Preventing cavities is more than just brushing and flossing your teeth. In fact, how often you eat coupled with what you eat is just as crucial. The food that you consume affects your mouth and teeth even after you have swallowed it and it makes its way through your digestive system. If you have overall poor nutrition, it will be reflected in your mouth and you may notice that you continually face dental caries or even have trouble with your gums. This is because the starches and sugars you consume are attaching your teeth and gums day in and out, especially if you are not removing the plaque from your teeth.
As we mentioned, how often you eat plays an important role in keeping your mouth healthy. Did you know that eating cookies at dinner is LESS harmful than eating them alone as a snack at some point during the day? Below, we will talk more about how food affects your oral health!
The moment you take a bite of food, changes start to occur within your mouth. Bacteria starts to create dental plaque, which sticks to your teeth. The plaque, over time, becomes acidic and the more acidic it is, the quicker it works to create cavities.
If you are wondering just how this happens, it comes down to a bit of science. Carbohydrates will break down into lactose, glucose, maltose, and fructose. These carbs pair up with the bacteria in your mouth and work to destroy your teeth. Some of the most common culprits include:
- Sugary breakfast cereal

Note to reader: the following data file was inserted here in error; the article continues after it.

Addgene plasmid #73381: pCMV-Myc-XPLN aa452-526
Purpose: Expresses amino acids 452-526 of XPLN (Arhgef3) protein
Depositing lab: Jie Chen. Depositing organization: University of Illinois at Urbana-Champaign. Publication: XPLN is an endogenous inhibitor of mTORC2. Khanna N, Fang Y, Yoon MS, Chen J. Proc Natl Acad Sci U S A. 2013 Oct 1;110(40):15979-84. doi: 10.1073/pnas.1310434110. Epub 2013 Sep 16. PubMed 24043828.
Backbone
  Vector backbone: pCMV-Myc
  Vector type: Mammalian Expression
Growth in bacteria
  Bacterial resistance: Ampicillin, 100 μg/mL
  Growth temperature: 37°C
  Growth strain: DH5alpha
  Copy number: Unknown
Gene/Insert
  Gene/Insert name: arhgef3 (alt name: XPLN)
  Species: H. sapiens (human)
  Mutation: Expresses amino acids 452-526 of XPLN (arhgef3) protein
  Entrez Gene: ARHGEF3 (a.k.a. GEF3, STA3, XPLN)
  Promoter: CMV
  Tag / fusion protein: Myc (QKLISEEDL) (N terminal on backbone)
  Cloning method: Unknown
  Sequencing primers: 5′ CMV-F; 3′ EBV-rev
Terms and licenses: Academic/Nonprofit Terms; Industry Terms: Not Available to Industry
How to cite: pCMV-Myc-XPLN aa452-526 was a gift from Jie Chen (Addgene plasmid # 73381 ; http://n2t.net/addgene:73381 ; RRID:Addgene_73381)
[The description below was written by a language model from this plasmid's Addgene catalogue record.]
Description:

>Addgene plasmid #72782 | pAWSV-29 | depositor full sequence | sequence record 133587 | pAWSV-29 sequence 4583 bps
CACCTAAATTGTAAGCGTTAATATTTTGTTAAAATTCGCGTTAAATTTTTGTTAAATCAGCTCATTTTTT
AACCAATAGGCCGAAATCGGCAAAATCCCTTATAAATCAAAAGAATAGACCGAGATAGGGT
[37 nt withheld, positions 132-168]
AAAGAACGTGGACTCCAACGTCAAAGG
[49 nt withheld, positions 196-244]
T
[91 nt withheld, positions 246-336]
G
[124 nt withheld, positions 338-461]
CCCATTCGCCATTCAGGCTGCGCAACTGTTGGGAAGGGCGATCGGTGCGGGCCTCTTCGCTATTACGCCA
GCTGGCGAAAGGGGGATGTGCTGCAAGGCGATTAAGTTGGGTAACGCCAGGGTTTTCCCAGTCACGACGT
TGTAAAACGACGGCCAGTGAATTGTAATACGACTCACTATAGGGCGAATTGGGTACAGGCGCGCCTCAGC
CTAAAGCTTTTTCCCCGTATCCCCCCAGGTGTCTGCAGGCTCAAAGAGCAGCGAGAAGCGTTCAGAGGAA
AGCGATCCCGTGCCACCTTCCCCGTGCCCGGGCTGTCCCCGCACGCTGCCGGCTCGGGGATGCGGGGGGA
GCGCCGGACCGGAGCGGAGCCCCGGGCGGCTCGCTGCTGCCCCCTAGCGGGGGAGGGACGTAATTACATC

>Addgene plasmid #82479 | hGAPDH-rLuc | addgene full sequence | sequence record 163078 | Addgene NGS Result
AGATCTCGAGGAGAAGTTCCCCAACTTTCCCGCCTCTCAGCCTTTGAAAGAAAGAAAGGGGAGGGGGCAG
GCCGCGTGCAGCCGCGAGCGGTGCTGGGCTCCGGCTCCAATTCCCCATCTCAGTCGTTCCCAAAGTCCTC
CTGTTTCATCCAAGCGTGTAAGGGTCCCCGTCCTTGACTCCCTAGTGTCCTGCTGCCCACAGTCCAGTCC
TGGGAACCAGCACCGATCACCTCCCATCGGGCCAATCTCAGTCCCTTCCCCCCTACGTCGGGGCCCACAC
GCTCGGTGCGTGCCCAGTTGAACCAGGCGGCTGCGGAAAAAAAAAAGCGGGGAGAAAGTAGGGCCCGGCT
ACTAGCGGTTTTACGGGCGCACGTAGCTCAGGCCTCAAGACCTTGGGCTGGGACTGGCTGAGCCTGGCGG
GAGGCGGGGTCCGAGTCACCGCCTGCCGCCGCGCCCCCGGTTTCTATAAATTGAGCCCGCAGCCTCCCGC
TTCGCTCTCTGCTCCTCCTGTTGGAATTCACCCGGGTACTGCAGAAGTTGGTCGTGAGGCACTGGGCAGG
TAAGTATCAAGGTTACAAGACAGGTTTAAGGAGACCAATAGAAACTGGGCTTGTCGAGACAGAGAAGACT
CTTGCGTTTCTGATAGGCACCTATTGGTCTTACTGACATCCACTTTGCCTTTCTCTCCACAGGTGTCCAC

Acid from these foods are created when the bacteria and sugar meet. The acids then destroy the minerals inside of the tooth through a process known as demineralization. Naturally, your mouth works to remineralize your teeth, which means adding minerals back to the enamel through saliva, some foods, and fluoride. When the minerals in the tooth enamel are lost and remineralization does not take place quick enough, decay starts.
The longer you allow bacteria to remain on your teeth, the more acid that is produced and the more damage that is done to your teeth.
One of the most important things that you must pay attention to is the types of foods you eat too. When snacking, think about potato chips. Yes, they are good, but what happens when you are done with them? They are stuck in your teeth! The same happens with fruit snacks, raisins, and other chewy foods. Teeth that are tightly pushed together and teeth with many nooks and crannies are more susceptible to decay because the food particles get trapped between them.
KEEP THIS IN MIND – The acid that is produced from the bacteria remains on your teeth for 30 minutes AFTER you eat!
Individuals who tend to sip on sweetened beverages, coffee, and soda throughout the day and those who eat a lot of small candy or carbohydrates have that acid on their teeth all day long. Studies have shown a positive correlation between those who snack and the rate of cavities.
In need of a snack during the day? Try some sugar-free gum or sugar-free candy to hold you over until your next meal.
Some of the long-term effects that poor snacking and poor oral care can have on your health include bad breath, tooth loss, dental decay, and gum disease. Many times, when patients have poor nutritional health, it is not just their teeth that suffer, but the whole body. It is vital to take proper care of your teeth and gums but also eat right and avoid snacking, especially on unhealthy items.
For the Sake of Your Teeth Visit CS Family Dental
Don’t let snacking ruin your beautiful white teeth and reach out to the team at CS Family Dental today. We offer you quality dental care in Denver, CO in our state-of-the-art clinic. Our dentist works hard to provide the best care to patients and can counsel you on proper oral care, nutrition, and healthy food options. Call us today to schedule your appointment!